Guido Westerwelle has passed away, aged 54. DW looks back at the life and political career of a man who was among Germany's most high-profile politicians.
"Germany remains a reliable partner in Europe." These were the last words Guido Westerwelle said in a speech at the United Nations in New York in September 2013 and also his last words as Germany's foreign minister.
This also marked the end of his political career. His party, the Free Democrats (FDP), had failed to get enough voter support in general elections to make it past the 5-percent threshold needed for representation in the parliament. So Westerwelle not only lost his ministerial post, but also his seat in the Bundestag.
At the time he was 51 years old and looking back at a political life resembling a roller-coaster ride.
A gentleman who didn't mince his words
Westerwelle was born on December 27, 1961, in Bad Honnef near Bonn, the capital of former West Germany. His parents, both lawyers, got divorced when he was only 10 years old. He grew up living with his father and his three brothers.
He was not popular at school. His teachers remembered him as someone who liked to take center stage, but who also came across as well-mannered and conservative as well as vain, loud-mouthed and opinionated.
Ten years as an FDP leader
At the age of only 19, Guido Westerwelle became a member of the liberal, pro-business FDP, and soon took over as chairperson of the party's youth organization, the "Young Liberals."
He studied law and became a lawyer - but his real passion was politics. At the age of only 39 he became FDP party chairman, which he was to remain for 10 years (2001-2011).
He liked to make it clear that he was the boss. He was the one to set the agenda and redefine the political focus. He firmly refocused his party's platform on cutting income tax, investing in education and rewarding performance.
He strove to make his party popular with young voters. To achieve that goal he experimented with new campaign tactics, traveling through the country in his yellow "Guidomobile" van. He made an appearance in the "Big Brother" reality TV show. Heading a party that had never garnered more than 8 percent of the vote, he boldly proclaimed 18 percent as the new goal.
In an attempt to show how fresh and how much fun his party was in its approach, Westerwelle even famously appeared in a talk show on TV to flash the soles of his shoes at the camera to show that he had "18" printed on them.
Brilliant orator, talented opposition leader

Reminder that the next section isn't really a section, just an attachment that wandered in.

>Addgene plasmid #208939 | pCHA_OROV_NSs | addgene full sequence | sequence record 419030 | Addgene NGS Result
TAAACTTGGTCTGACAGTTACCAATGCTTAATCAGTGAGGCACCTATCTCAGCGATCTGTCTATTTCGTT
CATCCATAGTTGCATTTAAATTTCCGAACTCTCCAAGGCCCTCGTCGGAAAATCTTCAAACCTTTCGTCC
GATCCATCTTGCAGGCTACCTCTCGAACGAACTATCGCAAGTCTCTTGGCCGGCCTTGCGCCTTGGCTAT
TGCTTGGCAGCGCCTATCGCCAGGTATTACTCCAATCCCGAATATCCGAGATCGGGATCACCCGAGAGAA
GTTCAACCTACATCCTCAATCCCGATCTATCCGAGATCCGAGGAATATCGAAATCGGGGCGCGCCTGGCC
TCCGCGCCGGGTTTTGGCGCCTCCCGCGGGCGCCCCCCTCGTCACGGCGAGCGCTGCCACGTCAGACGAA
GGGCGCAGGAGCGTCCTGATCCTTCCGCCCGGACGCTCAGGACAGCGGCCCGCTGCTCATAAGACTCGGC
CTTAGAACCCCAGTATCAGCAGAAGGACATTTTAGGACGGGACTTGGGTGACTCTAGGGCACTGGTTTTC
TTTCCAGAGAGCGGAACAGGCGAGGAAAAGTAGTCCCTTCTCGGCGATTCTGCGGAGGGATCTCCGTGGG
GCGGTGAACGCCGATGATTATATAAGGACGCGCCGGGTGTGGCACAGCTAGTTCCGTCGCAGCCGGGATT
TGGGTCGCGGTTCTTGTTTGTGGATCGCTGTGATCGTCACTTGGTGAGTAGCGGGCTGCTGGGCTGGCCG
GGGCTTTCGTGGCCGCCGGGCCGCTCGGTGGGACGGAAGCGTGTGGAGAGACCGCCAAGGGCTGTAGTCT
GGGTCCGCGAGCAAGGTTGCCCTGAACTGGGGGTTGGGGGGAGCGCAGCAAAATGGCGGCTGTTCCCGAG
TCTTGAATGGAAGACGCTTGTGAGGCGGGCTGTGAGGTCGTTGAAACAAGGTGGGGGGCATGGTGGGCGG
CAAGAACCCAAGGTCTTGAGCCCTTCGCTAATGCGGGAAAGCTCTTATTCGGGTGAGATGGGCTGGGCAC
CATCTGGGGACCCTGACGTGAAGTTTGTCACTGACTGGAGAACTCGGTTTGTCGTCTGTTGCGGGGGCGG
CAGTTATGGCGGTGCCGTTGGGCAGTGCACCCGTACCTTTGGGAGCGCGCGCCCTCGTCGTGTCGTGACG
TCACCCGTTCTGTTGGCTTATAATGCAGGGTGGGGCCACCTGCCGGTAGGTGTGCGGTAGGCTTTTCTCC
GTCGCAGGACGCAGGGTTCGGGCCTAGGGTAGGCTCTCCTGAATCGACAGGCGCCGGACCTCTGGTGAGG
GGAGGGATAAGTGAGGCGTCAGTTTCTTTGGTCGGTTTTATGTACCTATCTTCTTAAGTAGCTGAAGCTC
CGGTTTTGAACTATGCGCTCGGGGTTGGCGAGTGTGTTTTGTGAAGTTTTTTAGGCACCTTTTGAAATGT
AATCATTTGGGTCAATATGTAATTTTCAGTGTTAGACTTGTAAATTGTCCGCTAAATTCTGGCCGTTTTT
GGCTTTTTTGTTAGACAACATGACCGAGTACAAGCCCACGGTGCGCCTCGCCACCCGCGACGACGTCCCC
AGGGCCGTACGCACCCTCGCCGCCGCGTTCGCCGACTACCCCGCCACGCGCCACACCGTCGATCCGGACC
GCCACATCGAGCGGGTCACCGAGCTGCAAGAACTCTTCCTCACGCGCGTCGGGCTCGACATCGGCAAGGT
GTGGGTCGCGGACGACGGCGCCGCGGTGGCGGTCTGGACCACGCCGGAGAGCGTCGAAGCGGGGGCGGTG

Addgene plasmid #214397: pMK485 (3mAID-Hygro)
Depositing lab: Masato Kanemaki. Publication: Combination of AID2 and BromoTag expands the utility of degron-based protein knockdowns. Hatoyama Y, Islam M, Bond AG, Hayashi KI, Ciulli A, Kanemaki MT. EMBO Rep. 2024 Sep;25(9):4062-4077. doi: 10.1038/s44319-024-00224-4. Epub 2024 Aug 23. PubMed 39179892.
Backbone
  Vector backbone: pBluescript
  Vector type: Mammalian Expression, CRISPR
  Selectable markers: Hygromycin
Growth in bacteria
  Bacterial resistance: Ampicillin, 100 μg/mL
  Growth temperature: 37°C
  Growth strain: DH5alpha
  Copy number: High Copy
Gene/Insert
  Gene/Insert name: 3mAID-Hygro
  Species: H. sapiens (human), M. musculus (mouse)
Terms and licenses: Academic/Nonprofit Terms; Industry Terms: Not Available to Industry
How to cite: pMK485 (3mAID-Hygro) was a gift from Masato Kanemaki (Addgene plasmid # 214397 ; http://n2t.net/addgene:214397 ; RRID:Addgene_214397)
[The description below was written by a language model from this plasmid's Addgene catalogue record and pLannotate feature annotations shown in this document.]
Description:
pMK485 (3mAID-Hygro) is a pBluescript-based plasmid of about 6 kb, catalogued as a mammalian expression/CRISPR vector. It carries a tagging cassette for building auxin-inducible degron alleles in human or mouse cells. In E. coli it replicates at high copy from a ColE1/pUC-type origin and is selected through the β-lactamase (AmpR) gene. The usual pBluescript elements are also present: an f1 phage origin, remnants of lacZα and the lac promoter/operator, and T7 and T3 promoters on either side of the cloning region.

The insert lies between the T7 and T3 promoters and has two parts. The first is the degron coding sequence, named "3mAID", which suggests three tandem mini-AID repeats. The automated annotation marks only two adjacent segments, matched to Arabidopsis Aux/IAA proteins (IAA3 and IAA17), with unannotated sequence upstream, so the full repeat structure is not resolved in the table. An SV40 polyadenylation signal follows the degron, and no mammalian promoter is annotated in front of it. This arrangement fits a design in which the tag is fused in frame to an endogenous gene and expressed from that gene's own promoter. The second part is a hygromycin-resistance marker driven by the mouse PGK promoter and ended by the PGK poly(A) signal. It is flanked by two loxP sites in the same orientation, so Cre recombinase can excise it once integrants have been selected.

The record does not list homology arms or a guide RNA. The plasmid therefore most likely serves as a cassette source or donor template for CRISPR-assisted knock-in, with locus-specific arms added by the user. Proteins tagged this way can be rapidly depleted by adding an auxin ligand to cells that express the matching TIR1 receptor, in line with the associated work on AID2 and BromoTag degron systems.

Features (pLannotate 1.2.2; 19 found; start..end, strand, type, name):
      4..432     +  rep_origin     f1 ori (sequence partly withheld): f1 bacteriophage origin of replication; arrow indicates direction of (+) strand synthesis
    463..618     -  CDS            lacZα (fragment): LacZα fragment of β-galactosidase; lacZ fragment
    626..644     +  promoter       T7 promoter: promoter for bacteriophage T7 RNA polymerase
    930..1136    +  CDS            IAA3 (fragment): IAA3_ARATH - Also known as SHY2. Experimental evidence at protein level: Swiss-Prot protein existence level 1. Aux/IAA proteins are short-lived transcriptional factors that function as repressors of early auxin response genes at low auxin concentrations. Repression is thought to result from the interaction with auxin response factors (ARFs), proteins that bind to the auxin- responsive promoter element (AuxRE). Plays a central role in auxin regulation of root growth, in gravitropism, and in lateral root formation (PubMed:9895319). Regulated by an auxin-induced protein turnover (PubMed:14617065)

Guido Westerwelle was the perfect opposition leader: loud-mouthed, opinionated, always on the attack. His speeches in parliament were the highlight of debates. He lashed out at his favorite enemies: the left-wing SPD, the Greens and the Left Party.
It was thanks to him that the FDP managed its record result of 14.6 percent in general elections in 2009, making it possible for conservative chancellor Angela Merkel to enter into a conservative coalition with the FDP after four years of grand coalition with the SPD.
Bad start as diplomat
Guido Westerwelle had reached the pinnacle of his career: At age 48 he was given the post of foreign minister and vice chancellor in Angela Merkel's second cabinet.
Unlike all his predecessors, he chose not Paris but Warsaw for his first visit abroad.
He rubbed Germany's Western partners the wrong way by breaking ranks in the UN Security Council in 2011 and refusing to vote in favor of military intervention in Libya. His many critics were quick to accuse him of destroying the trusting relationship with Western countries; they even accused him of giving up the core values of Germany's foreign policy.
Increasing pressure at home
Also unlike his predecessors, Westerwelle did poorly in opinion polls at home.
He was accused of being callous when - true to his party platform - he called for tax breaks for high-income earners. At the height of a financial crisis, he criticized Germany's unemployed, claiming that they still had it too good.
Referring to Germany's social welfare program, he said: "Those who promise effortless wealth are inviting Roman decadence." His critics felt that although such rhetoric may have befitted an opposition leader, it was inappropriate and in bad taste for a minister in government.
As a result of his failure to reposition his party as one now in government, support plummeted.
A revolution in the upper echelons of the FDP saw him ousted from his party post in May 2011. The new party chairman also took over as vice chancellor. Guido Westerwelle remained foreign minister, focusing on foreign policy. He traveled the globe, met with foreign dignitaries, attempted to mediate in international conflicts, and as a result saw his personal ratings rise again at home.
Guido Westerwelle was the first openly homosexual government minister in Germany, living openly in a same-sex partnership.
Following the end of his political career, he kept a low profile. He was diagnosed with leukemia in 2014 and published this information on his personal Facebook account.
Germany will remember him as one its most ambitious and also most controversial politicians: a brilliant orator who worked hard to get to the top and was never inclined to give up.